This and that…

October 9, 2008

What gets in the way…language and story

Filed under: education,Post-secondary,Support Services,Vermont Tech — learningspecialist @ 3:25 pm

Communication with others is a complicated thing.  Communication with someone from another culture who speaks a different language is even more complex. Communicating with someone from another culture, who speaks a language similar to your own can be a  nightmare, all the more because both sides think they are being clear and should be understood .

When we talk about language, we generally think about three major aspects: register, discourse patterns, and story structure. Register refers to the tone of language, and there are five descriptive categories (Joos 1967). Frozen Language refers to language that is always the same. Wedding vows and the Pledge of Allegiance would be good examples. Formal Language is the standard of work and most schools. Sentences are complete and there are some specifics understandings around word choice. Consultative Language refers to formal register as it is used in conversation and is slightly less rule bound.  Casual Register refers to the language used between friends. The vocabulary tends to be much smaller and less specific. Gestures , facial expressions and body language are important tools to support understanding. Syntax is often incomplete. Intimate Language, the final category, is the language used between lovers and twins. It is also, predictably enough, the language of sexual harassment.

Why is this important? Think of Mark Twain.

“In Paris they simply stared when I spoke to them in French; I never did succeed in making those idiots understand their language”
Mark Twain (1835 – 1910)

Formal Register is the language of the middle class and the preferred register for work and school. Many individuals who grow up in poverty, especially those in minority groups, do not have access to formal register use at home.  One of the hidden rules of the middle class is the ability to communicate in the formal register. Those who cannot do not do well on standardized exams like the SAT, nor are they successful in activities such as job interviews. Communicating in writing,  always done in this register, can be an overwhelming and ultimately meaningless task.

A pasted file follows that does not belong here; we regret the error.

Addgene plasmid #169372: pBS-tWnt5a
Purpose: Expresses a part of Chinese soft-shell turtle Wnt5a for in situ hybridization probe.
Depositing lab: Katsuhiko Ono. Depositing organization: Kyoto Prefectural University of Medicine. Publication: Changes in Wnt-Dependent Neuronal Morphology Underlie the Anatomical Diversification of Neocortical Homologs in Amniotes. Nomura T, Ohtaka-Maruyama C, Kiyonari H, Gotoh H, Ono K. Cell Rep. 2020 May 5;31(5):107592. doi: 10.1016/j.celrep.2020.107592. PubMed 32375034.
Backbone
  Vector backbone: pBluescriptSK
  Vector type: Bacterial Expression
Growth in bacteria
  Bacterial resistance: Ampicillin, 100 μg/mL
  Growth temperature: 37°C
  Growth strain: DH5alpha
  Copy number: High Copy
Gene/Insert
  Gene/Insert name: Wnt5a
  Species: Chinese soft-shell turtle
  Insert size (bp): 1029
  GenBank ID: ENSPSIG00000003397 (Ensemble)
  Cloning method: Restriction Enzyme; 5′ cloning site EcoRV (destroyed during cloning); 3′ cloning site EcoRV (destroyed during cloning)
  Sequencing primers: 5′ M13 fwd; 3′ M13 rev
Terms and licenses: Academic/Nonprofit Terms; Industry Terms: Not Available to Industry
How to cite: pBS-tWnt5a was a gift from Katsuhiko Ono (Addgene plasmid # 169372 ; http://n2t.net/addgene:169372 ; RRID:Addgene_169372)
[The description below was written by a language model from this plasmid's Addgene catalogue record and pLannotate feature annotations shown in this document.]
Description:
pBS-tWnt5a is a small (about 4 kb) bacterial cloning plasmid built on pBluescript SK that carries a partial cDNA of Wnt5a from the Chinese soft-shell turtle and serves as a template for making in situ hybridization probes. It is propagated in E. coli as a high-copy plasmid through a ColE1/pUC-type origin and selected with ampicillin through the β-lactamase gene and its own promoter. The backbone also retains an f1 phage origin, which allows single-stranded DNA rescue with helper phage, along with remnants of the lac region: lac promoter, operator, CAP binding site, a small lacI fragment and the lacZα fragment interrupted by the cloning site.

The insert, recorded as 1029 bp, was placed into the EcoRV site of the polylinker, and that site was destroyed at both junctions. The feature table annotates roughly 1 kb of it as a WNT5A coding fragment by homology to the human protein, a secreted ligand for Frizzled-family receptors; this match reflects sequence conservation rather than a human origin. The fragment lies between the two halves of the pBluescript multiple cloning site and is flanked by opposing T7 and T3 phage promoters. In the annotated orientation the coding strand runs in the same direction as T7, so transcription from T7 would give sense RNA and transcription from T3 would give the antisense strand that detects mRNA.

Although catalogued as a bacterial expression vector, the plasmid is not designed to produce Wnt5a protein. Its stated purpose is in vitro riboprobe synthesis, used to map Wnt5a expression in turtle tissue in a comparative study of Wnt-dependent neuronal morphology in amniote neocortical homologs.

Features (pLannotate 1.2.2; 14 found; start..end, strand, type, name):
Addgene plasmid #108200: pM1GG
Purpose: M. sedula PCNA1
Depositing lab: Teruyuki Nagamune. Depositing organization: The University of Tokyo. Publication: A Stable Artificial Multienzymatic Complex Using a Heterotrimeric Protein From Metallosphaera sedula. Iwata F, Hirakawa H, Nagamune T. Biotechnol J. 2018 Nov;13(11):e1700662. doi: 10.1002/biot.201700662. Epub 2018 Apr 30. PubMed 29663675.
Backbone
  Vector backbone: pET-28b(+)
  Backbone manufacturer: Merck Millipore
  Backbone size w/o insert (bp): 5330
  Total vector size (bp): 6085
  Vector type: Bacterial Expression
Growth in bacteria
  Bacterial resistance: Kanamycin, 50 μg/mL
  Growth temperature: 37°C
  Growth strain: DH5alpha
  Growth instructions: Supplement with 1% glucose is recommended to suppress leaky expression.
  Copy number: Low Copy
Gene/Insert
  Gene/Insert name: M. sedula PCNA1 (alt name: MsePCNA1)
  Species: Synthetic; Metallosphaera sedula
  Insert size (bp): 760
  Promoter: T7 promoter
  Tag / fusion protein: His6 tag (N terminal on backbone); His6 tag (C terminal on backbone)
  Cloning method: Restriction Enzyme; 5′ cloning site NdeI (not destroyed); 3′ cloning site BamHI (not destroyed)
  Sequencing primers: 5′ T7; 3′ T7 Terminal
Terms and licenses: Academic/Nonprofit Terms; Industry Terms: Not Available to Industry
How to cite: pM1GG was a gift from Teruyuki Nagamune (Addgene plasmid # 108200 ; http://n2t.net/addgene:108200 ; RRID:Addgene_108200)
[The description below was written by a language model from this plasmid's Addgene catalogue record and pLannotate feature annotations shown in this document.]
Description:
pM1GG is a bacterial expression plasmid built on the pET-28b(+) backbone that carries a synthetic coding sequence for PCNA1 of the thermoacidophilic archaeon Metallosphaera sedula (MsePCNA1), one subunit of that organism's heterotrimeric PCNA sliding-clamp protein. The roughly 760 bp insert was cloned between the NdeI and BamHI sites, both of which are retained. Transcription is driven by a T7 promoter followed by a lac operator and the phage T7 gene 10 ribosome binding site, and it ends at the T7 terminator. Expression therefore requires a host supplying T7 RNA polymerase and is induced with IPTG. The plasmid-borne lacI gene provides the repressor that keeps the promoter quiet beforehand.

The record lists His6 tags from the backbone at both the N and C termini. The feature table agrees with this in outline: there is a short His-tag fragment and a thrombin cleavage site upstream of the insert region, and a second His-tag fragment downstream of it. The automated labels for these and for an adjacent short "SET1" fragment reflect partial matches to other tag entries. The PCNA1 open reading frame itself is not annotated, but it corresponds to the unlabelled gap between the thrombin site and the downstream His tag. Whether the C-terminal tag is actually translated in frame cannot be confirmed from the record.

Register is connected to the other aspects of communication, patterns of discourse.  One key aspect of discourse is the way in which information is organized. The formal register requires that the speaker get straight to the point. Casual register, on the other hand, is more meandering and inclusive of the listener. Formal register stories go from one point to the next and on to the next until the conclusion is reached. Casual register story telling expects and relies on audience participation and commentary.  When we are working with students who have had limited access to formal register and the attending patterns of discourse, it can be very frustrating to wait for them to wend their way to the point. It is equally frustrating for the students, who need audience feedback to move their story along.

What does this mean for us?

Awareness for one thing. It is not safe to assume that because you are saying something in what feels like plain English, it is being understood. Communication between human beings has layers of levels, many of which have nothing to do with the words themselves. We want to be understood. So do they. The Mark Twain model (see quote above) is not enough of a response.

Understanding formal register is important for student academic success. If we have students- and we do- who are not growing up immersed in the language of the middle class, then we need to teach it to them. Learning language is easier when it is motivated by relationships ( think about the urgency that wanting to talk with some who only signs provides to learning sign language) but it can also be directly taught. Formal instruction in discourse and story structures will help students to mediate their environment more effectively- including the working world. Part of our mission as educators is to encourage students and give them the tools they need to aspire to be something more. Language is one of those tools.

At the same time, we need to recognize that casual discourse has a valid place. It is not less than more formal language- only appropriate in different situations. Part of the journey is to recognize what those situations are. Our students will find themselves in many places as they acquire the skills they need to have the choices they want. Understanding, in a conscious and deliberate way, the role language plays, empowers them.